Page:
Review Article

Sarcoma Immunotherapy: Past Approaches and Future Directions

1Department of Medicine/Melanoma-Sarcoma Oncology Service, Memorial Sloan Kettering Cancer Center, 300 East 66th Street, New York, NY 10065, USA
2Weill Cornell Medical College, 1300 York Avenue, New York, NY 10065, USA

Received 23 October 2013; Revised 17 December 2013; Accepted 16 January 2014; Published 20 March 2014

Academic Editor: Eugenie Kleinerman

Copyright © 2014 S. P. D'Angelo et al. This is an open access article distributed under the Creative Commons Attribution License, which permits unrestricted use, distribution, and reproduction in any medium, provided the original work is properly cited.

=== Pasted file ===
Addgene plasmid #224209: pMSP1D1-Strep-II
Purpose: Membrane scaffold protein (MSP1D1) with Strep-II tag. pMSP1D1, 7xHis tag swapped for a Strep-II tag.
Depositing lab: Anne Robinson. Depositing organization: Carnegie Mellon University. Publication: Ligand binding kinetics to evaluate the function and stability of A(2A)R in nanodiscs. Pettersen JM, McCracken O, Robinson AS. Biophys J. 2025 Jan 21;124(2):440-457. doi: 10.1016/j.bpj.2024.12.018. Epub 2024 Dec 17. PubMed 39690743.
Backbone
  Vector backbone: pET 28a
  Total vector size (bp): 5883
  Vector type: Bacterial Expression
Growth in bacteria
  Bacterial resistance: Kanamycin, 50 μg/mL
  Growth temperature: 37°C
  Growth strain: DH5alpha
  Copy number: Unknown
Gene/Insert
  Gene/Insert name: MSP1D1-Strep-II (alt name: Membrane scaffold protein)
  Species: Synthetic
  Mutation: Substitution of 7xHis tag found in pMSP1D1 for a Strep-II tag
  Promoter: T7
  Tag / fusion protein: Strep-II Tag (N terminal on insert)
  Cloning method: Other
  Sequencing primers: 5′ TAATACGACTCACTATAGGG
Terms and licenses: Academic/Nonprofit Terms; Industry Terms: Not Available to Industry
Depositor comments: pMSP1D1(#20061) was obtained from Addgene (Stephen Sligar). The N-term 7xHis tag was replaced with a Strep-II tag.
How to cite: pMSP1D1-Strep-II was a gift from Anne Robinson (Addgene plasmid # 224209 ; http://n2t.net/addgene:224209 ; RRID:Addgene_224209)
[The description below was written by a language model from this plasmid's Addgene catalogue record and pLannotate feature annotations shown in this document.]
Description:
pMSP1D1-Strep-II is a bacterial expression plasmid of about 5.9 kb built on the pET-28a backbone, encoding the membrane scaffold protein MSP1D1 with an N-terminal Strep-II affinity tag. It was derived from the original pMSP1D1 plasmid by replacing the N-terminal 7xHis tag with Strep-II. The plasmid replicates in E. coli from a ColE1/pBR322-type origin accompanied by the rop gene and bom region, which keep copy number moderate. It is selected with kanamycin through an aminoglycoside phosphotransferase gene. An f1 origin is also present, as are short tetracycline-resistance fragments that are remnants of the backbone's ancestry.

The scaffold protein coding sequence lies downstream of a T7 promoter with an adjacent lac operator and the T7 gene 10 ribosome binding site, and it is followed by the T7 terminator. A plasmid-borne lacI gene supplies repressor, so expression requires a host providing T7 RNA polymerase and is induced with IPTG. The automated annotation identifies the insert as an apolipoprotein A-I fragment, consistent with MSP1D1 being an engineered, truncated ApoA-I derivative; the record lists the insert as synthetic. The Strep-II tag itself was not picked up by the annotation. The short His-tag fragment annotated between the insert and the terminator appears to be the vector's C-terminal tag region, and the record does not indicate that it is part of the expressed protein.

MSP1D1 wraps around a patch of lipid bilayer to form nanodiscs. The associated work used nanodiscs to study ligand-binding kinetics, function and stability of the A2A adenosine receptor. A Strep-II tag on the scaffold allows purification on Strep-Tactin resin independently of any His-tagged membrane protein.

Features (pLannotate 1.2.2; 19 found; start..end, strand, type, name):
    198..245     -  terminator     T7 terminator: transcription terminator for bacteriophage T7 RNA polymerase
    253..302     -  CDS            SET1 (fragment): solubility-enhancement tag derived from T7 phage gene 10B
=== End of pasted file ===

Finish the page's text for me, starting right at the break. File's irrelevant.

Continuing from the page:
Sarcomas are heterogeneous malignant tumors of mesenchymal origin characterized by more than 100 distinct subtypes. Unfortunately, 25–50% of patients treated with initial curative intent will develop metastatic disease. In the metastatic setting, chemotherapy rarely leads to complete and durable responses; therefore, there is a dire need for more effective therapies. Exploring immunotherapeutic strategies may be warranted. In the past, agents that stimulate the immune system such as interferon and interleukin-2 have been explored and there has been evidence of some clinical activity in selected patients. In addition, many cancer vaccines have been explored with suggestion of benefit in some patients. Building on the advancements made in other solid tumors as well as a better understanding of cancer immunology provides hope for the development of new and exciting therapies in the treatment of sarcoma. There remains promise with immunologic checkpoint blockade antibodies. Further, building on the success of autologous cell transfer in hematologic malignancies, designing chimeric antigen receptors that target antigens that are over-expressed in sarcoma provides a great deal of optimism. Exploring these avenues has the potential to make immunotherapy a real therapeutic option in this orphan disease.